May 26 ------ Responding to the growing demand for crew change arrangements and the rising number of crewmembers stuck at sea, the Maritime and Port Authority of Singapore (MPA) has announced that it is loosening its restriction on mariner movements through the seaport. After discussions with representatives from industry and maritime labor groups, MPA will now allow crew changes for:
- Seafarers whose employment contract has expired
- Additional crewmembers on board whose sign-off would not affect the safe manning of the ship
- Change of crew due to the sale or purchase of ship
- Personnel who are not part of the ship’s crew, such as superintendents and service engineers.
Crew movements are still subject to stringent conditions. Seafarers who are signing off must be able to confirm that they have not been off the ship within the past 14 days and have not been ill during that period. They must have a fit-for-travel medical certificate issued by a Singaporean doctor, and they must be able to show documentation proving the reason for their departure - e.g., the expiry of their employment contract or the sale/purchase agreement showing that their ship has changed hands. Individuals who are signing on also face tough requirements prior to arrival. They must be able to confirm that they have been in quarantine in their home country for at least two weeks and have been well throughout the period. They also must take a COVID-19 lab test in their home country no more than two days prior to travel to Singapore, and they must have a local doctor issue a fit-to-travel medical certificate no more than 24 hours before their flight.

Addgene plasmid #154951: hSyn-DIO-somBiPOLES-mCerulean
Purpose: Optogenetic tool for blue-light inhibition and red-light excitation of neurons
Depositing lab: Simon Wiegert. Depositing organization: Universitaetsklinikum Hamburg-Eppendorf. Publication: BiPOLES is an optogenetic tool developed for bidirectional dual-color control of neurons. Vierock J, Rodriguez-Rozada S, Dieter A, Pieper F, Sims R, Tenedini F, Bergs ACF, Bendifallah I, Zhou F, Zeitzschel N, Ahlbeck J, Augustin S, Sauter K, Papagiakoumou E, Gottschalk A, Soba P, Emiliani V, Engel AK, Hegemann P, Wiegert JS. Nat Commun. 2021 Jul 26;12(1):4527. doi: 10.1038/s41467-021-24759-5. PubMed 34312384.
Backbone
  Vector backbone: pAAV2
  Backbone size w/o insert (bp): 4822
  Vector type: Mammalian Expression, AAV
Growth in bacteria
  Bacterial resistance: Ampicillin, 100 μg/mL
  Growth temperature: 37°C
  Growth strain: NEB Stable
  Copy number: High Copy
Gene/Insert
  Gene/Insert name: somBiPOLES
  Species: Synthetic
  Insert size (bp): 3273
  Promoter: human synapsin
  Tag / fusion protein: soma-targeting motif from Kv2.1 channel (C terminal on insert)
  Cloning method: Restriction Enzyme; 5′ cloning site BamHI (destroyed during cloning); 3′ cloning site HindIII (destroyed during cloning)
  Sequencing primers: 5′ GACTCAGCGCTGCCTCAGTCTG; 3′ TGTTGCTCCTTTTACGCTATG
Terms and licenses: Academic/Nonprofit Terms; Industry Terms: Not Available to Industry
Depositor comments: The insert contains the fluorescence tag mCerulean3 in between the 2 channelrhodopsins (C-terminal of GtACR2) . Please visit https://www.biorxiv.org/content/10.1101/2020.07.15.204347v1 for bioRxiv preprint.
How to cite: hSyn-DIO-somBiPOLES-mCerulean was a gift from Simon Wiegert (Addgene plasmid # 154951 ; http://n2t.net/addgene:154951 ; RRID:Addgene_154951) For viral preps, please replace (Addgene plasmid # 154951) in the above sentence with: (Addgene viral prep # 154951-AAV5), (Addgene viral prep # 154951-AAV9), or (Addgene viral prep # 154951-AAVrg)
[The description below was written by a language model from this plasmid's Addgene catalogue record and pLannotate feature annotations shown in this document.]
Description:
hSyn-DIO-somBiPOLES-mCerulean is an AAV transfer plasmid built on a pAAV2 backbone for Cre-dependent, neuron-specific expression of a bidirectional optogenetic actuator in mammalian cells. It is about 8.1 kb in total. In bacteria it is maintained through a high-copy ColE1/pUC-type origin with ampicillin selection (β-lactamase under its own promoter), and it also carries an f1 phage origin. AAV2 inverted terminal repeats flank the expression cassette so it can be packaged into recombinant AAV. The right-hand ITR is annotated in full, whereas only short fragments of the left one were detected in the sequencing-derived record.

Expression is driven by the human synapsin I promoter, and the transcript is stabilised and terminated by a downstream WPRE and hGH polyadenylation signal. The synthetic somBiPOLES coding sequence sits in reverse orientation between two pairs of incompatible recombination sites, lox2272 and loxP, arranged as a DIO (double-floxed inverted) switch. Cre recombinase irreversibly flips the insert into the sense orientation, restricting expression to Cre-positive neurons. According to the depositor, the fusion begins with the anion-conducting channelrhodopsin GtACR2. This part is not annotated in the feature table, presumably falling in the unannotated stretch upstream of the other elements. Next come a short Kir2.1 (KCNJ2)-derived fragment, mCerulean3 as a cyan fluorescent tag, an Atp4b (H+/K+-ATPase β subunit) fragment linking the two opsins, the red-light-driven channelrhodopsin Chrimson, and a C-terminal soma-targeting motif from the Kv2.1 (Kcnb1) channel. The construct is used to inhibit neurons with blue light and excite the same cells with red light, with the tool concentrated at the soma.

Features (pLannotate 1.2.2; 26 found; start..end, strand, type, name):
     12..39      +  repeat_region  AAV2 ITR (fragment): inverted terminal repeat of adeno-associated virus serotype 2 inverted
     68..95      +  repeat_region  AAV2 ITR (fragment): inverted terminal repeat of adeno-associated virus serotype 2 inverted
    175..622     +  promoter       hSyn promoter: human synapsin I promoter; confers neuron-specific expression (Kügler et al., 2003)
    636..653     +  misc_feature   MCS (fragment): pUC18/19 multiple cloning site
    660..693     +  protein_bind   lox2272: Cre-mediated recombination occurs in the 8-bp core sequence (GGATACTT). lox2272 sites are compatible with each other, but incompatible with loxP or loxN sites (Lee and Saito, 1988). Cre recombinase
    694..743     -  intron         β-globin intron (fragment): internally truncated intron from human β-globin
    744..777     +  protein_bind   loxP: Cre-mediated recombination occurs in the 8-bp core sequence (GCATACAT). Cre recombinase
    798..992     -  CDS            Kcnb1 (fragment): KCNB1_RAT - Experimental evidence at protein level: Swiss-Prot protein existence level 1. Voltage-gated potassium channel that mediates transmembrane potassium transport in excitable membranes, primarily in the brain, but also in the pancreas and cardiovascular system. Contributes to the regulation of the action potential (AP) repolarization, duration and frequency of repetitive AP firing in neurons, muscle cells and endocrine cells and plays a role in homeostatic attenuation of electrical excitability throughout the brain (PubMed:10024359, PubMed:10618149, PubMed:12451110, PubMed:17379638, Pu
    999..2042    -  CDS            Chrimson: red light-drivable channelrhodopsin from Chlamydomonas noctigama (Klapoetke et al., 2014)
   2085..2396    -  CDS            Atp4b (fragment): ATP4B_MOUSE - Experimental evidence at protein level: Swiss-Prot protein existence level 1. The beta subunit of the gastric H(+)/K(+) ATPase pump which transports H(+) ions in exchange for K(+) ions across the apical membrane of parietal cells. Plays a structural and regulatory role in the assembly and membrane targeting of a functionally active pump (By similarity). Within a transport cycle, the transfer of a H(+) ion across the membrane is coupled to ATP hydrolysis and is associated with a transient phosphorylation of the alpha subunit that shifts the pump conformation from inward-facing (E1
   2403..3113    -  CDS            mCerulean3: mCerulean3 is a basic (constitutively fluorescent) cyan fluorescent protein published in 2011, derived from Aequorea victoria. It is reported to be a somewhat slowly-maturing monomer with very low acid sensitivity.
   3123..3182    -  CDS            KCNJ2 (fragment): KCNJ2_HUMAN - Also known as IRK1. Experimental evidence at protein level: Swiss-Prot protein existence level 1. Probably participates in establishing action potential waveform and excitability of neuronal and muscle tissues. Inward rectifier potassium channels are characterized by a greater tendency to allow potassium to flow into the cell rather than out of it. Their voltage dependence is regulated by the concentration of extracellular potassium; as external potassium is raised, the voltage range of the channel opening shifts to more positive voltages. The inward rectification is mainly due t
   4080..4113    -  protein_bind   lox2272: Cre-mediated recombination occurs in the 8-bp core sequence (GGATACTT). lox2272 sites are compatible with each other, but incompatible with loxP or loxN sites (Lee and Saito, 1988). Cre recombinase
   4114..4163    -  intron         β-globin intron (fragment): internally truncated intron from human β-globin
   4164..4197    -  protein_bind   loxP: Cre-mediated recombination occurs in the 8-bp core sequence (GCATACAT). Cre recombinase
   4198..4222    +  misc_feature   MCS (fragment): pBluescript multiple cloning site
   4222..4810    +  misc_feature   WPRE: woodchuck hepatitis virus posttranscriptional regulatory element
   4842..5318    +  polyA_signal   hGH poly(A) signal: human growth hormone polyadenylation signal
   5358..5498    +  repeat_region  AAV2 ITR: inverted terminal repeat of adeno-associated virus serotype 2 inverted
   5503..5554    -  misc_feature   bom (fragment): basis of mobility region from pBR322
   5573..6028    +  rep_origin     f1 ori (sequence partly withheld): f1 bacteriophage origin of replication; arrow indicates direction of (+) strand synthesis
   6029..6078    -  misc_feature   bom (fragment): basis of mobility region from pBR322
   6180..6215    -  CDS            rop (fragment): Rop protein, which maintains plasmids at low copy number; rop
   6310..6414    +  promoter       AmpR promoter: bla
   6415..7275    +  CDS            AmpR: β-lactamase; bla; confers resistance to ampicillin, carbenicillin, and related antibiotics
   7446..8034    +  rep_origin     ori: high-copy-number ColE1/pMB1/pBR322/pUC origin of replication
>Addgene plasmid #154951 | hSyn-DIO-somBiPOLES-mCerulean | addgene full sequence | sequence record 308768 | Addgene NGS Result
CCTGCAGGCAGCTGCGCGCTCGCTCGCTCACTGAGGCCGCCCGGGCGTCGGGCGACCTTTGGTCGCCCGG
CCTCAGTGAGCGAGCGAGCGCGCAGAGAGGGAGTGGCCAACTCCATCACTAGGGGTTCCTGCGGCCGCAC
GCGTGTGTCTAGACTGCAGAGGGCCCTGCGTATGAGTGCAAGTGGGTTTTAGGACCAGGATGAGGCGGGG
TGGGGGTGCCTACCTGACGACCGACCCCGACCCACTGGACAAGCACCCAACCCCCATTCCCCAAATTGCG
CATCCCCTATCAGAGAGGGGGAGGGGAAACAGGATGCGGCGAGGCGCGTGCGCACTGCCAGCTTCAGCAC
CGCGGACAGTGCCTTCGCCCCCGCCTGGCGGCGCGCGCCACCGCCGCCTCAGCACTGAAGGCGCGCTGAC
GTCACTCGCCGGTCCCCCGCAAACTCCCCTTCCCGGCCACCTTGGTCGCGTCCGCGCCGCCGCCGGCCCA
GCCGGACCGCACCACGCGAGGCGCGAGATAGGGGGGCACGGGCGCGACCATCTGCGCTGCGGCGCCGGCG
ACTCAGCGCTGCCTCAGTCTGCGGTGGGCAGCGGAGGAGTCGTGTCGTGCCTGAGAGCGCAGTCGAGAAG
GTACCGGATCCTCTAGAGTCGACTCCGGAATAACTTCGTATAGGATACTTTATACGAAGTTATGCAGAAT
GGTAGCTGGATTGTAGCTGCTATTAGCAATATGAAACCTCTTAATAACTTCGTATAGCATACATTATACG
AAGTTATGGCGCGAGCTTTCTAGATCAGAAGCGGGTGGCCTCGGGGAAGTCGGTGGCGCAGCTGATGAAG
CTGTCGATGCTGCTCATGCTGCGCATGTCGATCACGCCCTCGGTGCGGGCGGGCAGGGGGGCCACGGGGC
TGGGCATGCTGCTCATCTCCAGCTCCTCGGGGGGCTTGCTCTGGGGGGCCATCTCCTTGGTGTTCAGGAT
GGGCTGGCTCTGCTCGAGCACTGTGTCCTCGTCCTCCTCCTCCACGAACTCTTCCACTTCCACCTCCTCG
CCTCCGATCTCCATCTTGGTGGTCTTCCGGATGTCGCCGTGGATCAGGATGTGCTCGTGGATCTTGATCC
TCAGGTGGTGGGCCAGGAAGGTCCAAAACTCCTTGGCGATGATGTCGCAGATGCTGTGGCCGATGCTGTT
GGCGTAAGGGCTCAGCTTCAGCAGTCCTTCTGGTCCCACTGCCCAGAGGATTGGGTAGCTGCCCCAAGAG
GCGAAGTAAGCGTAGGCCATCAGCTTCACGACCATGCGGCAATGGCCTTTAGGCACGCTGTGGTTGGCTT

All arrivals and departures must transit directly between the airport (or other arrival point) and the ship, with no stops in between. If any ship disembarks seafarers, it cannot leave the dock until the former crewmembers have left the country - giving the ship manager a strong incentive to ensure that no seafarers stray from the plan. Any crew movements are subject to a 14-day advance notice requirement. The new policy expands on Singapore's existing allowance for critical crew change movements - like travel allowances for crewmembers who have served their maximum allowable time on board, compassionate grounds for seafarers who have lost a family member at home, or seafarers who are no longer medically fit to work.
The International Transport Workers' Federation and the International Chamber of Shipping are calling on the Secretary-General of the United Nations to press port states on seafarer movement arrangements. “There are now over 200,000 seafarers onboard vessels worldwide who have completed their contractual tour of duty, but have been prevented from returning home. Many of these seafarers will be experiencing adverse effects on their mental health and reduced ability to safely perform their roles in the face of increasing fatigue," ITF and ICS wrote in a joint letter. “Additionally, stringent restrictions imposed by many countries, including denial of shore leave and access to essential medical assistance, is contributing to fatigue and exhaustion. We are concerned about suicide and self-harm amongst this vulnerable population of workers.”
ICS and ITF framed the problem as a human rights issue that UN member states are obligated to address. “There are 200,000 seafarers out there right now desperate to get home to their own beds, see their families and hug their kids. They’ve been stuck on these ships, keeping global trade running since this pandemic blew up. Enough is enough – they have earned their ticket home. Now governments must make that happen," said Stephen Cotton, the general secretary of the ITF.